Climate Change: Protecting our Planet
Climate Change: Protecting our Planet 22:59

MANHASSET, N.Y. - Long Island is on the front line in the battle against climate change, and some residents there are doing what they can to fight it, particularly erosion.

Environmentalist George Thatos, 24, thinks he has some simple, low-tech ways to fight it by taking inspiration from nature itself. 

"Try to help with the ecosystems that I've been in love with for my whole life," George Thatos said. "From the tops of the cliffs, down the bluffs to beach, and into the ocean." 

Thatos is also an entrepreneur and eco-friendly patent holder. His company, Coastal Technology Corp. develops dune guards, oyster stacking devices and cliff stabilizers. Thatos believes the best defense against erosion - an overwhelming problem on Long Island - is simple, and low-tech. 

Why plants may be better than sea walls to prevent erosion  

"Native grass species have actually evolved over millions of years to stabilize their environment," Thatos said. 

At Sands Point preserve, Thatos is working to bring them back. As manmade concrete walls crumble, Thatos says there's better natural protection, including dune grasses, bayberry, beach plum, beach rose. 

"They specifically evolved to grab onto sediments, glue them together with their root systems," Thatos said. 

The plants reduce runoff, making Long Island Sound ideal for his experimental oyster reefs

"These devices are not just for erosion. They are to help integrate human technology with nature," he said. 

Professor Christopher Gobler studies coastal waters and harmful algae at Stony Brook's Marine Sciences Laboratory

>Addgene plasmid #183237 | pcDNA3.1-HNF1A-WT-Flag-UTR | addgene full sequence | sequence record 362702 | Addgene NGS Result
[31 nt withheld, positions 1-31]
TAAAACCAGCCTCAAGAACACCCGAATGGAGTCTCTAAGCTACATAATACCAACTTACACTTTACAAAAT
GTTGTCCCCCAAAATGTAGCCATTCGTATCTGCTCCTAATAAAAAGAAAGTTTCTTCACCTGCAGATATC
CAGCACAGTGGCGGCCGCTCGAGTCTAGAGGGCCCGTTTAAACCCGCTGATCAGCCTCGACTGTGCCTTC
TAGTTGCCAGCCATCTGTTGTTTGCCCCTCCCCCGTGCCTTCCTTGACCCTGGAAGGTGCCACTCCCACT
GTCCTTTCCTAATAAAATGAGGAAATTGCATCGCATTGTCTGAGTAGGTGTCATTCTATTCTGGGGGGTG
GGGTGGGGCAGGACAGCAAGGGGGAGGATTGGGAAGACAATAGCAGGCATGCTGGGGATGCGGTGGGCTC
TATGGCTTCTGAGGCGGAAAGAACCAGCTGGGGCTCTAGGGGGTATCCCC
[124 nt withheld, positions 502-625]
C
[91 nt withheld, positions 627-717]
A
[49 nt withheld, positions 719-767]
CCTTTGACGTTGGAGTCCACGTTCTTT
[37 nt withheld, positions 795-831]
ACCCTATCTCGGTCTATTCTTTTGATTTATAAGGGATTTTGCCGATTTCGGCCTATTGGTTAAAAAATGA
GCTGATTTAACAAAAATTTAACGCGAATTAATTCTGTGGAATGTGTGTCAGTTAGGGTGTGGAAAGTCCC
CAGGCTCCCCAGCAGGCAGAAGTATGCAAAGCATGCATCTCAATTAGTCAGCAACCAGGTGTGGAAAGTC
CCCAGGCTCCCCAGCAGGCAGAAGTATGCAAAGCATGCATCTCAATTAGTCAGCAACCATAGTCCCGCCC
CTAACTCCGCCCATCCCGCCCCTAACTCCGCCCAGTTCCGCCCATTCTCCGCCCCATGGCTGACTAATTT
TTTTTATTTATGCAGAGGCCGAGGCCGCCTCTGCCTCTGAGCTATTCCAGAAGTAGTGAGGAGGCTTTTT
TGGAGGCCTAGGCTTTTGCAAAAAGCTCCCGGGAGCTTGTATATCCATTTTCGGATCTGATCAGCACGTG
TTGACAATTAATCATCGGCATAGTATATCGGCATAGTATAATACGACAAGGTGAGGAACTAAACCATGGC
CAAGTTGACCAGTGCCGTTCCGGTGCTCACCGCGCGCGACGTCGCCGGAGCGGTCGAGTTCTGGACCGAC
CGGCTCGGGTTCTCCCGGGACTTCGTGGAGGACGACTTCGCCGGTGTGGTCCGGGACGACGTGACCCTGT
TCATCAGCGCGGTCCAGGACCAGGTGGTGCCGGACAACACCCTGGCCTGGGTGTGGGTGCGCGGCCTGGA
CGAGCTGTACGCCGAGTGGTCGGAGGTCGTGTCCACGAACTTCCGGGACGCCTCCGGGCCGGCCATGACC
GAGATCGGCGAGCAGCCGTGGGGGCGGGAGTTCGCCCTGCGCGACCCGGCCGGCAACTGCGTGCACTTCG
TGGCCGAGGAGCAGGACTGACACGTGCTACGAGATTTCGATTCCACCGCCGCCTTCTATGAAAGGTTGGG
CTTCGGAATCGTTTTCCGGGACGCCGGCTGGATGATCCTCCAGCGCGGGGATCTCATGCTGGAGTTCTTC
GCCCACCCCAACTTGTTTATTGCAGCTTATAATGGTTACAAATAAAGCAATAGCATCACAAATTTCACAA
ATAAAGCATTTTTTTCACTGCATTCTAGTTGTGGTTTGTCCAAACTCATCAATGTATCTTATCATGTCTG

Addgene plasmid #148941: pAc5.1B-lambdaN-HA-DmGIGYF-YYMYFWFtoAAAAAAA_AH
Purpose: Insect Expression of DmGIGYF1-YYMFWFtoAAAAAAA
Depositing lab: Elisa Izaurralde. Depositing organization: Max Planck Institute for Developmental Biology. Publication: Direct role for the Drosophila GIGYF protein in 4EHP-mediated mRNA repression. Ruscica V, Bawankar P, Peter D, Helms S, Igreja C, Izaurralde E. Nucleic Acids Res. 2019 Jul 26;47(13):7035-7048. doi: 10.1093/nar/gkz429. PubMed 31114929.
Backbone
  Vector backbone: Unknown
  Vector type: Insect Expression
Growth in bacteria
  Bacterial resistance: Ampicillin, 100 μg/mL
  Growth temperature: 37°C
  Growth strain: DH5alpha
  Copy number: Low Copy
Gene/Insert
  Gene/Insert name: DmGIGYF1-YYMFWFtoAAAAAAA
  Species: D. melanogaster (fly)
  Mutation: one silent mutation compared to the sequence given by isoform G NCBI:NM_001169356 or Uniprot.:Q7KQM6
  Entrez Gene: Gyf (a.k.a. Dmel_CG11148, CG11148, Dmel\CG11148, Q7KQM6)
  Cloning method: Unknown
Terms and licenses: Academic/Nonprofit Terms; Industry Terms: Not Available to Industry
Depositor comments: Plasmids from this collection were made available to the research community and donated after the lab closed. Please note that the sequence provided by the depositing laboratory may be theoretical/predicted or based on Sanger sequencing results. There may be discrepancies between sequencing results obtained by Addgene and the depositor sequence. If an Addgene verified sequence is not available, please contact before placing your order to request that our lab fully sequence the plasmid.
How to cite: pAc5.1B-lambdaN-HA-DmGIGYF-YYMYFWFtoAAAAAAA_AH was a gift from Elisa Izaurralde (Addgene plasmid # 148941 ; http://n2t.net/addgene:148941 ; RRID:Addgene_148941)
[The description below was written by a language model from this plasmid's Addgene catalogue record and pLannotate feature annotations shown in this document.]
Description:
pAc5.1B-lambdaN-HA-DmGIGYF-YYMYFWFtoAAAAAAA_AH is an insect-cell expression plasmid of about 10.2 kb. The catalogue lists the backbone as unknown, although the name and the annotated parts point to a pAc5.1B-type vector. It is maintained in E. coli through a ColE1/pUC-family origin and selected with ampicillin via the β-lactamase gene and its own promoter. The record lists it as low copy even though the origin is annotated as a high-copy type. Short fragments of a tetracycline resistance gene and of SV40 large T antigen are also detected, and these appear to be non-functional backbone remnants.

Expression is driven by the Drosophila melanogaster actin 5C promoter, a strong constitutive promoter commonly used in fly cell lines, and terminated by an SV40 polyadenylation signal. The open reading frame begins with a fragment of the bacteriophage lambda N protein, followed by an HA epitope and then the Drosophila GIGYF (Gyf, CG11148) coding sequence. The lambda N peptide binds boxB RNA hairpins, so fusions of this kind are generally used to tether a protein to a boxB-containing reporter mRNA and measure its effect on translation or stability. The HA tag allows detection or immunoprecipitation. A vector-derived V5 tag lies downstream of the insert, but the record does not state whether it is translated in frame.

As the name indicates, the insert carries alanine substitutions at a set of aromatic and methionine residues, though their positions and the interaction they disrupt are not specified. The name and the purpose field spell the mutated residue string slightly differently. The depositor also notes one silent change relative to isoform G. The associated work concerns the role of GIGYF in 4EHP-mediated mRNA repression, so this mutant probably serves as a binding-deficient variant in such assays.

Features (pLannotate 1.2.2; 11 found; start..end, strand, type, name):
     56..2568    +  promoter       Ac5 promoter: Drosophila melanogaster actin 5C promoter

"When they get like this dense, and then they collapse, that can lead to loss of oxygen in the water," Gobler said. 

Gobler and his students track the warming water, and coastal changes. That includes rescued tropical fish and seahorses that have been stranded after swimming up from the gulf. They study climate change on clams, oysters, snails, conch and sea urchins, and build oyster reefs to lower nitrogen levels. 

Environmentalist calls for "strategic retreat" inland

Adrienne Esposito of the Citizens Campaign for the Environment, says there are ways to overcome the doom and gloom.

"We must make a strategic retreat," Esposito said. 

She suggests a regional approach - moving inland to higher ground. 

"There's a lot of infrastructure we might not be able to move, but we can fortify it and prepare for the floods," Esposito said. 

"Long Island will look really different by the end of this century," Alison Branco, climate director for the Nature Conservancy, said. 

Branco predicts six feet or more of vertical sea level rise, changing the shape of Long Island. 

Concern for Fire Island due to climate change

Erosion on the sand dune from Atlantic Ocean on Fire Island, New York
Fire Island, N.Y.: Erosion on the sand dune is seen on the Atlantic Ocean side of the beach at Davis Park, looking west, on Fire Island, New York, on October 3, 2023. Steve Pfost/Newsday RM via Getty Images

"Fire Island is really a difficult situation because of sea level rise," Branco said. "What it really is is a big sandbar. So over time, the sandbar should overwash, migrate north towards the mainland. But we have houses, and stores and whole communities there. So we need to figure out some solutions to help those folks relocate to a safe spot, so that we continue to enjoy the beaches of Fire Island which are some of the most important, both culturally ad economically for Long Island." 

"The good news is there's a ton of funding available to do some of these really important projects," she added. 

Those funds and projects would include helping raise power grids, securing sewage treatment plants, upgrading culverts where roads cross streams, and transitioning to renewable energies. 

"New innovation is needed desperately now, more than ever before. Motivated me to take matters into my own hands, and find inspiration from nature," Thatos said.